The hosting company, Levonline, says its block on the Sweden Democrats’ site and that of its newspaper SD-Kuriren remains in place. The party’s secretary, Björn Söder, says the site has been reopened by moving it to another server, although the pictures of Muhammad have been removed.
“We have done this with the safety of Swedish citizens abroad in mind,” Söder said.
At the time of writing, however, the site was not loading.
Söder had been contacted on Thursday afternoon by Levonline’s deputy CEO Anna Larsson, who told him that threats had been received against her company and its staff and she therefore wanted him to move his party’s website.
“It didn’t sound plausible that threats would have been made against a website hosting company and its staff – the threats should really have been made against us, who published the pictures, “ said Söder.
“I was later told by a journalist at Dagens Nyheter that [Larsson] had changed her story, and more or less admitted that the foreign ministry and Säpo had been applying pressure.”
The Sweden Democrats are instructing lawyers who will investigate Levonline’s actions, he said.
“We have followed the rules, and not broken any Swedish laws, and yet they close us down without notice. This is a clear case of breach of contract.”
“I also think it’s very peculiar that we weren’t contacted by the security services, and been informed about the threat.”
The Sweden Democrats and SD-Kuriren have received threats following the publication of the pictures.
“Threats have been made, chiefly against the paper’s editor, Richard Jomshof. He has also been called by Swedes abroad who are concerned for their safety,” Söder said.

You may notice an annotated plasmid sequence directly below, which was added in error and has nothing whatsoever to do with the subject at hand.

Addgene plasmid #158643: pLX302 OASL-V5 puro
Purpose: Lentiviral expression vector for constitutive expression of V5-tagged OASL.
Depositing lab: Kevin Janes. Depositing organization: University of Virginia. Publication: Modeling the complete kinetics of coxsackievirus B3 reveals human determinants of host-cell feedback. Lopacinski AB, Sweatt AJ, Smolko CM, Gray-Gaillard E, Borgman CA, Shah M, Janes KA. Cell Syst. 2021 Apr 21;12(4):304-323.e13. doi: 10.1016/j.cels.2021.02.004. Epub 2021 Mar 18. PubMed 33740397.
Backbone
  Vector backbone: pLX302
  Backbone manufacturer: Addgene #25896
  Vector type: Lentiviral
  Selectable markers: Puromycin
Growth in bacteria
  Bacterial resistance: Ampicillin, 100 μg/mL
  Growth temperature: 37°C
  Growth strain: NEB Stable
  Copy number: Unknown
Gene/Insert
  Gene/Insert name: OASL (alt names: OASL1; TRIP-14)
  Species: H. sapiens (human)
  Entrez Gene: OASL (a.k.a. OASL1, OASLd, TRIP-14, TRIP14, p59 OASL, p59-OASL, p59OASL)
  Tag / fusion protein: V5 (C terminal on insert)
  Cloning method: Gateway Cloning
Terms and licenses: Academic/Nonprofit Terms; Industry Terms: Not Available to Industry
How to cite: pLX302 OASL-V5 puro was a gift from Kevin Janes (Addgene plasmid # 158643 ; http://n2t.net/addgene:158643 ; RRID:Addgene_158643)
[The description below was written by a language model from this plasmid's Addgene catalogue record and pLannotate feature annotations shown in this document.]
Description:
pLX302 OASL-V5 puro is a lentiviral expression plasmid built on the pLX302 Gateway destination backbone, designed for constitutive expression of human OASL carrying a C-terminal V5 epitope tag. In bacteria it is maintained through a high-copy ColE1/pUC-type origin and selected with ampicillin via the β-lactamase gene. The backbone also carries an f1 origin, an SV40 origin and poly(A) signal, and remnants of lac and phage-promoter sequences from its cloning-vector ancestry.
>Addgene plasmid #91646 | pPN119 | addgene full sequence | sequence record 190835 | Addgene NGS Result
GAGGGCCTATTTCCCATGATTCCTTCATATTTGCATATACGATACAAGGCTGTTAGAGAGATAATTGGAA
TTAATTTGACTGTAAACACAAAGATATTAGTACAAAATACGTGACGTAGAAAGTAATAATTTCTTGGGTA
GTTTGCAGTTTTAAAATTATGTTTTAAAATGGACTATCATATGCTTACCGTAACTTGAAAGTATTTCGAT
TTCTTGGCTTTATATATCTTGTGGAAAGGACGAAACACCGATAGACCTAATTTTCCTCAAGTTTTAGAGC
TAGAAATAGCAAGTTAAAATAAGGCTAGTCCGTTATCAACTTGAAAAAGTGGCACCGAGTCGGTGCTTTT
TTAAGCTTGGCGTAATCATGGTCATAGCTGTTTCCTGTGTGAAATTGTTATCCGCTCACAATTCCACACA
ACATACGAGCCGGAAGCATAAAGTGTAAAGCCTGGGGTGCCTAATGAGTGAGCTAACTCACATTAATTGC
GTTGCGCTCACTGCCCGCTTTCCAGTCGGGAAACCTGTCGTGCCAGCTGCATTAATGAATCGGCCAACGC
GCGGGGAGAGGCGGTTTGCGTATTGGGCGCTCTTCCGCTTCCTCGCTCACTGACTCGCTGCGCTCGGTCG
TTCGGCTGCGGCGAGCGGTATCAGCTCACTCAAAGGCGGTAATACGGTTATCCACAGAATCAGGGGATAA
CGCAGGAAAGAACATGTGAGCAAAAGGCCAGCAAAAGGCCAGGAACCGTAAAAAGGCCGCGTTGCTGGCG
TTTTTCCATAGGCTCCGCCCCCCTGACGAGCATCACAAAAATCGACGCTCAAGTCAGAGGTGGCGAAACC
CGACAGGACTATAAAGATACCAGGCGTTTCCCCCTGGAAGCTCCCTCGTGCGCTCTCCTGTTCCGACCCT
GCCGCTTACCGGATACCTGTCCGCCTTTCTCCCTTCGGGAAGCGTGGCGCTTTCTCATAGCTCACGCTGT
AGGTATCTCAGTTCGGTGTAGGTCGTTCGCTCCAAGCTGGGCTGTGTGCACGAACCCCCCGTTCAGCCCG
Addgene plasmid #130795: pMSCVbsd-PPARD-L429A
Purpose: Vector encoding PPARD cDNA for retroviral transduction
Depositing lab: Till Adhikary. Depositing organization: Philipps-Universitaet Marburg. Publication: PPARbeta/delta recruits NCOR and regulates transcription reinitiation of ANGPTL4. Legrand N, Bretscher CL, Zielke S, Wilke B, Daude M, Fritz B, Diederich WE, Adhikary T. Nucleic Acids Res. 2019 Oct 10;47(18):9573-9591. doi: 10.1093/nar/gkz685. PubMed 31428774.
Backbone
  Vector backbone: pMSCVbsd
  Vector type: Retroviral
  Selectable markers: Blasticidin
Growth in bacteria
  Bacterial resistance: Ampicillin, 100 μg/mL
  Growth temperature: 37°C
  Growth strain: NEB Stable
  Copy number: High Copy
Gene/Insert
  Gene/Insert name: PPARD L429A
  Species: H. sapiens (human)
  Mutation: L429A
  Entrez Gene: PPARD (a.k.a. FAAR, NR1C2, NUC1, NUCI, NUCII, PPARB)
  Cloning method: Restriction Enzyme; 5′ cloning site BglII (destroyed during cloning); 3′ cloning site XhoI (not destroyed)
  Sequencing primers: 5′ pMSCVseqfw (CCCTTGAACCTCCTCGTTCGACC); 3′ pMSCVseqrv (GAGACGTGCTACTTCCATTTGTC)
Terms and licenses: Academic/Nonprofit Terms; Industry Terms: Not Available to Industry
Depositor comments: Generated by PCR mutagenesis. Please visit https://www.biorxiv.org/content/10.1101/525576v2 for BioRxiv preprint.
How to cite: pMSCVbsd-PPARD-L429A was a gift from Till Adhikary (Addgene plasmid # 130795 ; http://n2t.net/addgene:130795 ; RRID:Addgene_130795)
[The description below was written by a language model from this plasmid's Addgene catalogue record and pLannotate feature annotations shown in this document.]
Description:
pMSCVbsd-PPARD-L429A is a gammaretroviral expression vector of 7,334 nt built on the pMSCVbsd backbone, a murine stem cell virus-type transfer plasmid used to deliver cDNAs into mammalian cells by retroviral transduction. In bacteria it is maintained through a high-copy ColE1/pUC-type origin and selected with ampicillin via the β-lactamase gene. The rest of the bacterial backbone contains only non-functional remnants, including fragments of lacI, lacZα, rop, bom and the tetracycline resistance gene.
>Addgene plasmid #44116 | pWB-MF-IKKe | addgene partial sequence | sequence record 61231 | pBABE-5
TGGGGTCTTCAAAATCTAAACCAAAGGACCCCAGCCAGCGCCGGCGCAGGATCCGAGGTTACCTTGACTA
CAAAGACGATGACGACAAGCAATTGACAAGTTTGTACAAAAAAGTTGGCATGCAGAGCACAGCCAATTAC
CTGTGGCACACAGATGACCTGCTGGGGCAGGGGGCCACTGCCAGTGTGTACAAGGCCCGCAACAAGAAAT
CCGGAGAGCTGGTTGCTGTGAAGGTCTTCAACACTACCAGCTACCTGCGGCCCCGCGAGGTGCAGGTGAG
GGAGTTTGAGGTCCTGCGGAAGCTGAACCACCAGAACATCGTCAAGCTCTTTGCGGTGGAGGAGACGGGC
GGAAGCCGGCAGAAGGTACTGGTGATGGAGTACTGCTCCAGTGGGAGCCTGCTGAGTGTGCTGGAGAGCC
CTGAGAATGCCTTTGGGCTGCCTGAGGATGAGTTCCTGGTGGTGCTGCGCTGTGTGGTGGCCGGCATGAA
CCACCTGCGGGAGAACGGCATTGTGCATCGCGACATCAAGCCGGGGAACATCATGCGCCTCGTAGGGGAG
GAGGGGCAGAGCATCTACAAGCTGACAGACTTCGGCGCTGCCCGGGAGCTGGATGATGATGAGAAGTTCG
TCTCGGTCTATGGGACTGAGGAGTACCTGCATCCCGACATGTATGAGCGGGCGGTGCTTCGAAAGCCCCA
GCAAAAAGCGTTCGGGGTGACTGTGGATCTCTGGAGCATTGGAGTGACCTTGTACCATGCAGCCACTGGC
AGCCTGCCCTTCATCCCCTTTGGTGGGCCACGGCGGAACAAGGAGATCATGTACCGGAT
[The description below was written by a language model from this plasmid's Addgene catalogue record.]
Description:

Levonline’s Anna Larsson confirmed in an interview with Swedish Radio that the foreign ministry and the security service were behind the closing of the party’s website.
“We have been in touch with both the foreign ministry and Säpo, and in discussion with them have decided that this is the best thing to do,” she said.
Foreign Minister Laila Freivalds denied on Friday that the government had applied pressure on Levonline.
“If someone closes down their site, or if a newspaper decides to do so in some way, then that is their own decision, based I hope on the information that they have received. I hope that we have been able to provide information,” she said.
Säpo’s director general, Klas Bergenstrand, said that agents had been in contact with the company and “forwarded our threat assessment to those who are responsible for the technical side of things.”
Bergenstrand refused to release details of the threat assessment to the press.
“Those who are affected know what it is. We don’t make details of that kind of threat situation public,” he said.
In another development, the Hezbollah-owned TV station al-Manar, which had reported that Sweden had insulted Muhammad, was on Friday playing down the reports.
“We’re not doing any more about that. We’ve spoken to Swedish diplomats and now know that the Swedish government was not behind the competition for caricatures of Muhammad. This is a dead story,” duty reporter Dia abu Taam told TT’s correspondent Stefan Hjertén.